Successful artists—by which I mean those who make money at it—tend to put themselves into the position, or have the position thrust upon them, of being gurus to the rest. I've noted it recently in various spheres: theatrical, martial, and plastic arts all equally.
They feel that their success entitles them to tell people what to do, how to do it, and how to interpret the world. It is a phenomenon I have only recently become aware of—on social media, on YouTube.
I mean this differently from those who cash in on their skill set by offering workshops or classes in technique. Nor do I find it reprehensible; it is probably an inevitable attendant upon success.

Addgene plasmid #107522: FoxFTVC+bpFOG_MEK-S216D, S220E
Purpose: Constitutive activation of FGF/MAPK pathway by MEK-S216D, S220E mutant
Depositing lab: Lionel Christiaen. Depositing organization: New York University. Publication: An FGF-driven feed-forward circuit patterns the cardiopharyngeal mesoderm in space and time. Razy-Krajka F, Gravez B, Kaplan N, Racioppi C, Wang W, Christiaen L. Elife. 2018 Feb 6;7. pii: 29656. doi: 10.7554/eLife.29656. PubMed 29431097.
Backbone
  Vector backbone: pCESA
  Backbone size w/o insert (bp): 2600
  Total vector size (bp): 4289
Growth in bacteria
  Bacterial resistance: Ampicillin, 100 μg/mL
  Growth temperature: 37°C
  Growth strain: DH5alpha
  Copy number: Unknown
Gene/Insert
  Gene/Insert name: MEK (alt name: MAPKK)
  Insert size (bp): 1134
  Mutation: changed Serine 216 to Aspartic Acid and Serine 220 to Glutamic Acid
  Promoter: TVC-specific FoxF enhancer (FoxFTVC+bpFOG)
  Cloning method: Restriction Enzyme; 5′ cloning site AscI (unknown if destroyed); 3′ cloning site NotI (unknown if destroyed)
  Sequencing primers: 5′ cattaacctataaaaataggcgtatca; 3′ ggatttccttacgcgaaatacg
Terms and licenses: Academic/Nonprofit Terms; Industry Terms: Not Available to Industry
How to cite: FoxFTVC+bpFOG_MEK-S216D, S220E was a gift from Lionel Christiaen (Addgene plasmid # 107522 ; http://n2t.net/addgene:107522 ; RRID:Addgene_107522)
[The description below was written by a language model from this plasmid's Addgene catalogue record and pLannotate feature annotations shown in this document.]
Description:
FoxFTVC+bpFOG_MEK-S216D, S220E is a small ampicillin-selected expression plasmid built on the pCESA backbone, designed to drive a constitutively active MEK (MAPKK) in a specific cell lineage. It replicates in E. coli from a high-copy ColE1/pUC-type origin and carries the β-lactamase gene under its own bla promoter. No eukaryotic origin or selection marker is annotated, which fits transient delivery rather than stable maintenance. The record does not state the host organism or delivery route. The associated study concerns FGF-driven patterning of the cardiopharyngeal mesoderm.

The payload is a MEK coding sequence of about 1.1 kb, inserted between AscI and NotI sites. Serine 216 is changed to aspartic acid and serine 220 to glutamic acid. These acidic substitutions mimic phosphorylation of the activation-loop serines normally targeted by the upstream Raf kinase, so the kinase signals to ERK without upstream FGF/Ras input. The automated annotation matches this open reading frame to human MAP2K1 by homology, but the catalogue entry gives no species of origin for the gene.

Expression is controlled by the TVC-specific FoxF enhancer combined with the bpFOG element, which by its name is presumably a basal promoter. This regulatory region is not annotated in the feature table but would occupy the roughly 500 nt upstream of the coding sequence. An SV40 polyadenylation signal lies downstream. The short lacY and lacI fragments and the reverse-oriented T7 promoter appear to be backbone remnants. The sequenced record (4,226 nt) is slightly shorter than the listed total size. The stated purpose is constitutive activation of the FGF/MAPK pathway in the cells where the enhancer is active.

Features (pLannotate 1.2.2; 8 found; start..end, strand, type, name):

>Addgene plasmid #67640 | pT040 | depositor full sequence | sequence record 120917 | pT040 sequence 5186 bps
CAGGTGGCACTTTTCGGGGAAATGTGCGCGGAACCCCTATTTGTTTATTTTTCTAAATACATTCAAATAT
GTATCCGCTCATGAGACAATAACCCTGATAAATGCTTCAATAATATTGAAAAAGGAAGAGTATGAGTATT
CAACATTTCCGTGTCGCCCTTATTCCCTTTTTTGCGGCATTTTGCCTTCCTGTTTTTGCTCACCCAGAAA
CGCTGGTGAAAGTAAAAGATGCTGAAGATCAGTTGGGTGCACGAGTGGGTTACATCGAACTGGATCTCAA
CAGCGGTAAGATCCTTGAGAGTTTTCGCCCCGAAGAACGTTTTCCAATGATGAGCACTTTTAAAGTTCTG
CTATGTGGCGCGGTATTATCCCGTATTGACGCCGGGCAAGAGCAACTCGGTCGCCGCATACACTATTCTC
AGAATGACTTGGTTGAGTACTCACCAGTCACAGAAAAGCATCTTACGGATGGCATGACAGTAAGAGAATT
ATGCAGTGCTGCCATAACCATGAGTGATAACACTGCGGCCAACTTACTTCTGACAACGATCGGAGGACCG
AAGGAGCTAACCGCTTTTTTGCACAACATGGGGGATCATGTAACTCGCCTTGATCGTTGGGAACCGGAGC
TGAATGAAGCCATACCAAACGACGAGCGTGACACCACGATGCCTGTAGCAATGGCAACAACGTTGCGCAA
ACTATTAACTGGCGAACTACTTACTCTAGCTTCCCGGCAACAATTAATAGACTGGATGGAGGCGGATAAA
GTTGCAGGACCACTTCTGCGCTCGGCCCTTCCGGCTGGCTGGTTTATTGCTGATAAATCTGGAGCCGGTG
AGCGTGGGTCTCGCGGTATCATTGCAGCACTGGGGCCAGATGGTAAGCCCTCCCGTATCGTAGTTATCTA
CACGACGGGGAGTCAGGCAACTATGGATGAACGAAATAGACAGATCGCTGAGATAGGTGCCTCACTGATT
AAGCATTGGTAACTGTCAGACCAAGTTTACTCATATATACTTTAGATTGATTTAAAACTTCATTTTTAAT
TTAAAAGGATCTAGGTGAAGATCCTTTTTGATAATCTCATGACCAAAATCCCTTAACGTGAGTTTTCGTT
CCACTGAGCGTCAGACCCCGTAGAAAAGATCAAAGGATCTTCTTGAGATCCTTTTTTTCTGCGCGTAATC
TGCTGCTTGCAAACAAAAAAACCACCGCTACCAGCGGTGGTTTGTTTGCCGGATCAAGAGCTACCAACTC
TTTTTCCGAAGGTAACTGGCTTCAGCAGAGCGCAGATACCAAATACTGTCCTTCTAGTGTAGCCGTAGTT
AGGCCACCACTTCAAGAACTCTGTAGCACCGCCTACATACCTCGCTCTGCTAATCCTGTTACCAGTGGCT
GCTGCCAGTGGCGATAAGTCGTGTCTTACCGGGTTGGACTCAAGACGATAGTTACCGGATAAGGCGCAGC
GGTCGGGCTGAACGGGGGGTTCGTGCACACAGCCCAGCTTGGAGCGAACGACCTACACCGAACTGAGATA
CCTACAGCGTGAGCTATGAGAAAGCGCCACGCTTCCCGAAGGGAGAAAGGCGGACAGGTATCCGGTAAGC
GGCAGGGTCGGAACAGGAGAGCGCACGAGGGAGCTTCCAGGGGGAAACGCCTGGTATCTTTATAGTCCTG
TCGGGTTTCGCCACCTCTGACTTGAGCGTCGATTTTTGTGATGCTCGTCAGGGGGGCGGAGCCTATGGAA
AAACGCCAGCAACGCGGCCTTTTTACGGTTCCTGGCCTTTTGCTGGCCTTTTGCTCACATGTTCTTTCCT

It's enjoyable to hear a practitioner expound upon the world, and explain the steps that brought him or her to that paid position (mind you I am not talking about egregious reputation).
I never sought another person's success, and perhaps shunned such talk when I was younger. Now older, straining at the bit has left me, and I enjoy it for what it is.
Inevitably I am reminded of John Kenneth Galbraith's example of the businessman who achieved his success on the up end of a cycle, delivering platitudes to later entrants into the game: "You just have to do what I did" even though the facilitating conditions no longer obtain.
With artists, it is never empty platitudes, but useful information of varying applicability. I'm not saying I'm too old to be a chela, but by now most gurus come behind me by at least a decade.
In some cases their insights, preciously doled to acolytes, are merely the fruits of age, gleanings that will be yours if you just live long enough.